This is the second in a series of blog posts exploring social business
In the last blog post I introduced the term “social business” with the following definition:
“A social business is an organisation that has incorporated social engagement processes and technology across all areas of a business (both internally and externally) to maximise business value and profitability.”
You may still be scratching your head over what “incorporating social engagement processes” actually means, and what is meant by internally and externally. So, to start delving a little deeper into the definition, it’s helpful to clarify what is meant by internal and external audiences. By internal audience, I am referring to employees, partners, investors – any group that has a vested interest in selling a product, solution, service or company proposition. An external audience however, is any group that will be on the receiving side of the organisation’s brand messaging: customers, potential prospects, potential partners, potential investors and potential employees.
The social-business goal is to have internal audiences collaborating in order to effectively communicate with external audiences. “Social engagement processes” are about optimising human engagement at the heart of an organisation for it to penetrate across all communications externally.
With these definitions in mind, the next question to answer is: “What do you actually need to do?” As the diagram above highlights, there are four stages of social business enablement:
1) Work out where everyone is.
Before you have a party, you need to know where to send the invitations! The same process applies: before you facilitate the engagement process, you need to map your social landscape – both internally and externally. Where is everyone? How are they connected?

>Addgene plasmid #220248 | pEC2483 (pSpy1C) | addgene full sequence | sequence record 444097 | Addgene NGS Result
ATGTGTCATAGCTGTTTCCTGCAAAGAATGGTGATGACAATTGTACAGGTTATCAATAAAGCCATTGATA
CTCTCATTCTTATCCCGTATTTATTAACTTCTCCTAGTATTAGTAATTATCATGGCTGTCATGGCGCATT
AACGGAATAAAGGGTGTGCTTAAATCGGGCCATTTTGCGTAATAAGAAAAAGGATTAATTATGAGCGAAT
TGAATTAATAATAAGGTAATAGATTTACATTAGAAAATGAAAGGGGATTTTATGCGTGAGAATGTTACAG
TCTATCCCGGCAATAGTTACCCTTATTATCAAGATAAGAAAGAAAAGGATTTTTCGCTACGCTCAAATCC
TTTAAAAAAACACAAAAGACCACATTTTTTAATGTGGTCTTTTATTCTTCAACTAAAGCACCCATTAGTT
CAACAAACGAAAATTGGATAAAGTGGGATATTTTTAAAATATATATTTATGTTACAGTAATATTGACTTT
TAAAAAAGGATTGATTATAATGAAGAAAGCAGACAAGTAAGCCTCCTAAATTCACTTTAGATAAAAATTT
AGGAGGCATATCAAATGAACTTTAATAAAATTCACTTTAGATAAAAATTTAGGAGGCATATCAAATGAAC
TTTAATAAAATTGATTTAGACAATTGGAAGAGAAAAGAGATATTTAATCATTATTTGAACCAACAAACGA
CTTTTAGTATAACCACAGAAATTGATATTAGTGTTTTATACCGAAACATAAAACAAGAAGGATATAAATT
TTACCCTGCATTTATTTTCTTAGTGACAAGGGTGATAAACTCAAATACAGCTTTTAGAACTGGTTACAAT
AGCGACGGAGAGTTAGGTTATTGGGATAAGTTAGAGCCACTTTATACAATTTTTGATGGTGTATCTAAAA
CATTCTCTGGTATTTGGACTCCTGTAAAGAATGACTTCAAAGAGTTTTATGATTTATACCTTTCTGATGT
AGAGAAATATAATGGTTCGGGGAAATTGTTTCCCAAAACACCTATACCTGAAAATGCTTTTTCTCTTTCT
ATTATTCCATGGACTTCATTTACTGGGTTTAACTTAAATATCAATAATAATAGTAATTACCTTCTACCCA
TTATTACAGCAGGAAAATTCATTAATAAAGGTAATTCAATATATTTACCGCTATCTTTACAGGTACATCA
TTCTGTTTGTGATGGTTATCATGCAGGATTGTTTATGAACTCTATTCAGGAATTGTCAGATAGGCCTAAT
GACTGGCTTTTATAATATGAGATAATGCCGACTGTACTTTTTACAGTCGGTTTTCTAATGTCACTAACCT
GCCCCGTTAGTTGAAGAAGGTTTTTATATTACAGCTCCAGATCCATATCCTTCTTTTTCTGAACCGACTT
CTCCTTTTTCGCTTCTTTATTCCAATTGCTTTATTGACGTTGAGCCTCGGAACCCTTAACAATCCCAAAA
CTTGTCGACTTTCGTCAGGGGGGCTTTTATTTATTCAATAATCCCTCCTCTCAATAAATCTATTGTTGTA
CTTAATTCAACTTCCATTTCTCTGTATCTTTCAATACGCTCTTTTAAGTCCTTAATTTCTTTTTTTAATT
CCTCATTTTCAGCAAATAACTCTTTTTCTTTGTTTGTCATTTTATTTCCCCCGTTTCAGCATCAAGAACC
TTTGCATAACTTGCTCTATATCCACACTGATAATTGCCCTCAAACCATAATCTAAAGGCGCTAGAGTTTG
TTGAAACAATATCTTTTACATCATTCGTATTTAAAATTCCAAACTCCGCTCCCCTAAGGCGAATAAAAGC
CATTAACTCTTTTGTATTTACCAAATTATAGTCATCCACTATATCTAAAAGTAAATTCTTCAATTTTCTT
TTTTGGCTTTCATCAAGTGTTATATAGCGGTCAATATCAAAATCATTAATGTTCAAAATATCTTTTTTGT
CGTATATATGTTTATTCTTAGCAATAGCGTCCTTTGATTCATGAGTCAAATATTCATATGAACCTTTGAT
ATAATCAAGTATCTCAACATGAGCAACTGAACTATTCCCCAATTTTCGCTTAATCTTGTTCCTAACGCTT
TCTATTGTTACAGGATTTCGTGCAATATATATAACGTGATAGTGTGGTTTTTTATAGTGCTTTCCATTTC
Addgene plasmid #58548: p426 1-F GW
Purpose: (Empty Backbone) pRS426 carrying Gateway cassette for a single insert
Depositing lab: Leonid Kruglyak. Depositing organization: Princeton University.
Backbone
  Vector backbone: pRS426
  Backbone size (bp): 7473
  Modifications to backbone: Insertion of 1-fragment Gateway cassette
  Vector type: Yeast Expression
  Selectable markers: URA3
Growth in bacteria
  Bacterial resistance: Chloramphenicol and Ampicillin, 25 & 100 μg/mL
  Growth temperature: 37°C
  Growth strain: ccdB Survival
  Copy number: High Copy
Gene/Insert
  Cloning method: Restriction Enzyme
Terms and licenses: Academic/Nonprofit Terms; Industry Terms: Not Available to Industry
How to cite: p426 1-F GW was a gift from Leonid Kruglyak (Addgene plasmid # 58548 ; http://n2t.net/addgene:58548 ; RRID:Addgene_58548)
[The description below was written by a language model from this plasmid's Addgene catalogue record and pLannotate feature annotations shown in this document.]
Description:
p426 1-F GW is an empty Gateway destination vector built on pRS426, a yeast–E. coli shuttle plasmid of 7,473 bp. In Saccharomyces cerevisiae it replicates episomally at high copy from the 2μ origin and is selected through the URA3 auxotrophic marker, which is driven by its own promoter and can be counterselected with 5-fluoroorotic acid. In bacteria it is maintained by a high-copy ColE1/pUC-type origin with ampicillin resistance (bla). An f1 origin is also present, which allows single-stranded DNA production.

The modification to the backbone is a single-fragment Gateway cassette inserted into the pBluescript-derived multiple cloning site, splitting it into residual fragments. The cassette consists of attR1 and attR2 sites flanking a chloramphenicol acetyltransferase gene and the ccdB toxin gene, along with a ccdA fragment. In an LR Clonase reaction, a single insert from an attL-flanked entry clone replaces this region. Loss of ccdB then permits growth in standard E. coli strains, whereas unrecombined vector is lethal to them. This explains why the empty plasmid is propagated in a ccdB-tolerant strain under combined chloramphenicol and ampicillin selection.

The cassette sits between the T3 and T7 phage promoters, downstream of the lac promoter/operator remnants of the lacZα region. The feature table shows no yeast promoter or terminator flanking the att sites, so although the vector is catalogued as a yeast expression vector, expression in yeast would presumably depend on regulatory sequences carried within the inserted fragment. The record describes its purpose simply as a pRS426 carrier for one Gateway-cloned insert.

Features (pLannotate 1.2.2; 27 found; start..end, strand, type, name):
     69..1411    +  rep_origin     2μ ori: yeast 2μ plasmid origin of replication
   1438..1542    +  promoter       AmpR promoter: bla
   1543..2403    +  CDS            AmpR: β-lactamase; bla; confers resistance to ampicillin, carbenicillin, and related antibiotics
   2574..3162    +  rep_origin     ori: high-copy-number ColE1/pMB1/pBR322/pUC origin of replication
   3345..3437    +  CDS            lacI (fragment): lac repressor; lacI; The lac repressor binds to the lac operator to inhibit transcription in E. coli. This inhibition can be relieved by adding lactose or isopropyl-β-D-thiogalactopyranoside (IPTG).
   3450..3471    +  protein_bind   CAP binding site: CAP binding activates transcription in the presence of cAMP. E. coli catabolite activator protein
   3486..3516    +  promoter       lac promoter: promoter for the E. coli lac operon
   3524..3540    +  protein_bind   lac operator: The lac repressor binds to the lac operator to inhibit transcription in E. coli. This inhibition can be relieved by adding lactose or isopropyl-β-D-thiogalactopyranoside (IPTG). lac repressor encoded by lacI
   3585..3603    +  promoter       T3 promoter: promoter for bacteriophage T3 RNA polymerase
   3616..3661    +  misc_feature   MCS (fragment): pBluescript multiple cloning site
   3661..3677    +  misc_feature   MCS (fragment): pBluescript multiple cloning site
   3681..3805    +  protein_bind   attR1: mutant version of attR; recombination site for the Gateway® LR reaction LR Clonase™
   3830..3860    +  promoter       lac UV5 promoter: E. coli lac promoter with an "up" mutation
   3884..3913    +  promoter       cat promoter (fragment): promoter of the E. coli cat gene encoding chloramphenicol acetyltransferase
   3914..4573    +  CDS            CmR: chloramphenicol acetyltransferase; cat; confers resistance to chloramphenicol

2) Work on your people.
With one-to-one human engagement at the heart of this proposition, it makes sense that you understand how to connect to your audience. For an external audience (anyone who is on the receiving end of your brand messaging), identify both the business and human need for your product, solution or service. Whilst a certain product may make business sense as it reduces operational costs, what’s in it for the actual target purchasers – will it help them secure their jobs by appearing more tech-savvy then other members of staff? Will it get them bonuses for cost-savings? This human need is often ignored and as a result, organisations compete for ears in a crowded space – all with similar messaging.
For internal audiences, the same principle applies. You need to activate your workforce, get exec buy-in – how will social engagement help them and how will it help the organisation? Following from this, you can develop an organisation model that places socially-activated employees into every department across the business.
3) Define the process.
So you know where to send the invitations to your party and you know how to motivate them to come – what’s next? You need to make it happen! Following this analogy (which I promise I won’t use again!), the next step is to put in place the processes to make social engagement happen. Looking at your external audience, use the insight obtained to create and tailor the messaging. For your internal audience, facilitate and connect the different socially activated workforce through listening, engagement and crisis-management workflows. To ensure people engage effectively, provide governance models and policies into best practices along with social training.
4) Identify your technology.
This is the last step before you are ready to engage. More often or not, it’s the step that organisations jump to first, but before you choose technology that can support your social business, you need to have gone through steps one to three to know what technology you actually need and who will be using it. The social-business technology space is becoming more and more crowded, with new vendors introducing tools into the market every month. Simply put, these tools aim to facilitate engagement both internally and externally. Think carefully about which tools best suit your business as a whole and ensure they work with your current processes.
So there you have it – you should be all ready to go down the path of social business enlightenment… or not! There’s a great deal of information to be taken in here, so in following posts, I’ll drill deeper into each of the stages and relate them to real-life examples of organisations that are supporting the social-business proposition. In next week’s post, however, I’ll answer the questions you may be thinking: Why should I care? What’s in it for me?